More from the real ‘Mad Woman’

On changing times and the myth of having it all:

I had more from Jane Maas, author of “Mad Women,” than I could squeeze into today’s Business Monday story on her, her book and the successful AMC-TV series “Mad Men” about a New York City advertising agency in the 1960s.

In her recently released book, “Mad Women,” Maas tells it like it was for women like her who broke into the male-dominated industry then. Some have even said the show’s Peggy Olson character —   the first female copywriter for the fictional Sterling Cooper advertising agency — was based on Maas. But she’s not so sure.

Anyway, in an interview last week, Maas had some interesting observations about how things changed as the 1960s wore on and into the 1970s. That era after JFK’s assassination was a time of rapid and enormous cultural change with the Vietnam War, Civil Rights movement, Black power and gay rights movements and, finally, the women’s movement.

The Equal Rights Amendment didn’t pass then, but by the 1970s women felt they were able to do anything, Maas said. And as more women became advertising copywriters, the television commercials they wrote mirrored that belief. They showed women as astronauts, as chairman of the board, as the boss.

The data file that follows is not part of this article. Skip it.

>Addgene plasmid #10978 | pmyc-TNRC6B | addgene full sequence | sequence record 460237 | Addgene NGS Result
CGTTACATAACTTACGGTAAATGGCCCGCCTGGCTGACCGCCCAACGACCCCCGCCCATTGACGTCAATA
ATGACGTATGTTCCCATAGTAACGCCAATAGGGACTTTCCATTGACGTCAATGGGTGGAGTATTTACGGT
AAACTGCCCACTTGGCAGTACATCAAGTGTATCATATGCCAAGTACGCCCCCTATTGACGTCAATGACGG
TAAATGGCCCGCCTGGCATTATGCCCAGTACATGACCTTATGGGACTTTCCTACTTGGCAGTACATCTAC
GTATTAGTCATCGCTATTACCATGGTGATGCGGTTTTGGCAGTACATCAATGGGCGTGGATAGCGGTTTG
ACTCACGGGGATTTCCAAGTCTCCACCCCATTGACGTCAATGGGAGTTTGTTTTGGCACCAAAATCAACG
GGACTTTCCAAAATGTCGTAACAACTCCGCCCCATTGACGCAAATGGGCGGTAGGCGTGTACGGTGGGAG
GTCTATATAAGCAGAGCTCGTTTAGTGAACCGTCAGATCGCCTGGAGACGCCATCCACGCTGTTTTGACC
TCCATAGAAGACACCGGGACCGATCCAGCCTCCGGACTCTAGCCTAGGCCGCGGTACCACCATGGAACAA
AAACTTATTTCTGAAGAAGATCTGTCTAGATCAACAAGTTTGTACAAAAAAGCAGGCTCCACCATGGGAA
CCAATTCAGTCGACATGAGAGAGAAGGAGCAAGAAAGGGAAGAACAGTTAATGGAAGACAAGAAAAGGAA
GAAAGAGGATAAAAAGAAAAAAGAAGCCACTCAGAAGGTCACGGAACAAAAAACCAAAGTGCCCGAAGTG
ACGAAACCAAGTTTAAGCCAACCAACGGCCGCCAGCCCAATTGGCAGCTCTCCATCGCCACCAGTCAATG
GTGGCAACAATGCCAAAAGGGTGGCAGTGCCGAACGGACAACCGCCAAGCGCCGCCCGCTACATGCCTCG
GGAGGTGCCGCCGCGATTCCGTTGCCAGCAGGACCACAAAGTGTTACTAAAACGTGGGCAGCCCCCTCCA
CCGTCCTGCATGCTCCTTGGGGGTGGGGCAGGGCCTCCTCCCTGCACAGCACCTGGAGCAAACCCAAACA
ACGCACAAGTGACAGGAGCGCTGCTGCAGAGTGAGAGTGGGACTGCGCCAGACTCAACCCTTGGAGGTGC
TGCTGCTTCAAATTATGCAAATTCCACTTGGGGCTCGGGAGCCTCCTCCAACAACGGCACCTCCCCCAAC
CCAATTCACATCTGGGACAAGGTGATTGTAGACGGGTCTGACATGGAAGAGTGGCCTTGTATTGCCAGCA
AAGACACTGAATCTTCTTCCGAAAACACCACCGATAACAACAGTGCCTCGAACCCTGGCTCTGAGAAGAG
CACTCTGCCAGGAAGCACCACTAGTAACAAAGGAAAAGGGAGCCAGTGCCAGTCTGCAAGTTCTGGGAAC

“Women weren’t really there yet, but they were written by women and portraying what we thought we could be, Maas said.

In the 1970s, women thought they could have it all, do it all — raise a family and have a successful marriage and career. All you needed was not to sleep and have the stamina of a bear, Maas said.

Of course, it was a myth, she says.

“Today we know you can’t have it all,” she said. “Most working mothers I speak with today know there’s a lot of guilt. If you’re at the office, you’re missing your kid’s play. If you do that, you’re missing a big meeting at the office. Therefore you’re guilty most of the time about something.”